Saturday, March 7, 2009

The wilderness in Eddie's Wake

Photo - last year's Easter lily replanted in my garden; a green sunburst with a new lease on life.

"Wilderness" has shown up in several of the recent RCL gospel readings. Not the refreshing, renewing kind of wilderness where a person can get away from it all and pick wild berries and sleep on a bed of pine needles. Nothing like the Boundary Waters Canoe Area in northern Minnesota. More like a desert wilderness, where it's nothing but sand, and the sun ruthlessly sucks away any moisture that might appear. I learned again what happened in those New Testament places of "wilderness" (heremos in Greek)... How Jesus, especially, went into the wilderness to struggle, to meet a crucible head on, to make a weighty decision.

And that made me think about Karl Stern and his struggle in a wilderness dream. (Maybe it could be called a vision.) There he meets his true enemy, and there he realizes he can't fight it alone. Since I haven't shared much from the book lately, here's just a bit of Karl's wilderness dream.

Karl dug his toes into the warm sand as he stared at the hand painted road sign. It had markings like nothing he’d ever seen before in a green so full of life that when he traced them with his finger he felt a surge of something better than love, better than hope, more powerful than the strength of his father and Will combined. He had no idea what the markings meant, so he bent down and copied them in the sand, returning to touch them again and again. If he ever got home, he’d draw them in his sketch pad and show them to Sister Anne. He drew a box with the upper right corner rounded off, a stick that curved slightly to the right from the top, a bent fishing hook and a slanted pitchfork. Whatever they were, he didn’t want to forget them. He drew them over and over, until they were part of him.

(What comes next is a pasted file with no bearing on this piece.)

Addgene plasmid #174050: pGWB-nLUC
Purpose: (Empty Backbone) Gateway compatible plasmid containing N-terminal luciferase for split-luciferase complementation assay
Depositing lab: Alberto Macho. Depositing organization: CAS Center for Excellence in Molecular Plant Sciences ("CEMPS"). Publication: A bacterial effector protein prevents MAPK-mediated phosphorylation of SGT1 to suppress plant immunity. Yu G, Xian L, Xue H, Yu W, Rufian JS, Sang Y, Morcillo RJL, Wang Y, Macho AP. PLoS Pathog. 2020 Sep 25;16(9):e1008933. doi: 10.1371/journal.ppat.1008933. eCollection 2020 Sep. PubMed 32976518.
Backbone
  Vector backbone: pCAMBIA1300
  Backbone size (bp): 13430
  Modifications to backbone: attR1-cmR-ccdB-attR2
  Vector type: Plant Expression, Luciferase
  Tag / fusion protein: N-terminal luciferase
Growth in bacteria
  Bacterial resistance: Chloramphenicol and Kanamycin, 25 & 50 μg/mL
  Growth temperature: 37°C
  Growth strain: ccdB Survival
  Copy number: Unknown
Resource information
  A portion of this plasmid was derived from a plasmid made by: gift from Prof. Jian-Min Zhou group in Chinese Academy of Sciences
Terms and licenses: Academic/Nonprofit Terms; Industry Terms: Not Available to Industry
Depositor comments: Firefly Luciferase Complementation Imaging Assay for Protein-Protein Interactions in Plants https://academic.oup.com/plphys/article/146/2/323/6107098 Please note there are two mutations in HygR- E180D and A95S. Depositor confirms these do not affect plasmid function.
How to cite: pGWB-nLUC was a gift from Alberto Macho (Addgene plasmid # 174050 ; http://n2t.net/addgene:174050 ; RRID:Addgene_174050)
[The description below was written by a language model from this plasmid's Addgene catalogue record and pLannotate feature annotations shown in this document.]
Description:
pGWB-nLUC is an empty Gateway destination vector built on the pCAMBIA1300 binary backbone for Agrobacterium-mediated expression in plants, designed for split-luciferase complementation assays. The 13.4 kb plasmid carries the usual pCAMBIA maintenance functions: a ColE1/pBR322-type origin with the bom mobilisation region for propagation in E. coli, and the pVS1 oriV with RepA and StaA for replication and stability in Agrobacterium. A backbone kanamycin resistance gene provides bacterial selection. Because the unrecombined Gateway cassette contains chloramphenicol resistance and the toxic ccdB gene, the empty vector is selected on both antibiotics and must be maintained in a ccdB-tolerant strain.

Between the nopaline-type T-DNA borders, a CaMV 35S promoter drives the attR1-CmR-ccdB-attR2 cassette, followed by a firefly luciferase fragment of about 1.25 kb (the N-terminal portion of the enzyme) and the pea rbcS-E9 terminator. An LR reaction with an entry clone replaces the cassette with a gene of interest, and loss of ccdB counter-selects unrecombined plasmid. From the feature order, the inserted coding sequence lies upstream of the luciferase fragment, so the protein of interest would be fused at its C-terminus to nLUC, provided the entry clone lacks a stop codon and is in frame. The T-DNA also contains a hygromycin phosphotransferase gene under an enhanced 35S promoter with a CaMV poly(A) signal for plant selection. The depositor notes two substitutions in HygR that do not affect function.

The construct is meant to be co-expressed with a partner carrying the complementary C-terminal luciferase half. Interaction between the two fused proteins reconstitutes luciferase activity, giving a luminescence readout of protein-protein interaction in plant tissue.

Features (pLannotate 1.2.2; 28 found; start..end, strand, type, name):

(Here Karl meets with a cobra that tries to squeeze the breath out of him. He untangles himself and flings the snake to the ground.)

Suddenly a sword appeared in his hand. He swung it at the serpent, swooping it in a wide arc. The serpent reared its head and spit out a stream of brown liquid. Whiskey. Karl dodged it, but stumbled with the weight of the sword. The snake laughed at him with Melvin’s voice. Rage filled Karl’s body and made him strong, stronger than he’d ever felt before. He would end this wickedness once and for all; he could do this! He stabbed the snake, impaled it to the ground, and left the sword standing in the sand. But even before he moved his hand away, another sword came out of nowhere, which was a good thing, because he hadn’t killed the snake at all, only divided it. Now two heads laughed at him, two tongues flicked at his bare feet, and two sets of red eyes bored into his soul. With trembling hands, Karl stabbed at one of them, again plunging the sword into the ground, leaving it standing. Now there were three snakes. Another sword, another stab, another serpent; another and another until he stood in a slithering mess of evil broken only by the countless swords which stood like crosses in a cemetery. Even though he despaired and grew weary, Karl knew he would die the moment he stopped fighting. Stab, thrust, stab again... Bitter disappointment filled him. He’d thought this was a place of goodness and peace; with all his heart, he wanted it to be. Stab thrust, stab. He couldn’t keep this up much longer. He wanted to call for help, but who would come? Stab, stab, stab. This must be hell.
Poor Karl, at such a young age learning that despite wanting to end the wickedness in his life, he could not do it by himself. Poor Karl, at such a young age desolated and despairing; weary and wondering if he hadn't found his way into hell. I won't share the rest of his vision here, but I can tell you that as he's lifted away from it all, he gets a taste of what love can accomplish.

Time to wind down for the night and reset all the clocks; spring ahead, fall behind. I'd love to get all the sleep I need before the busy Sunday ahead.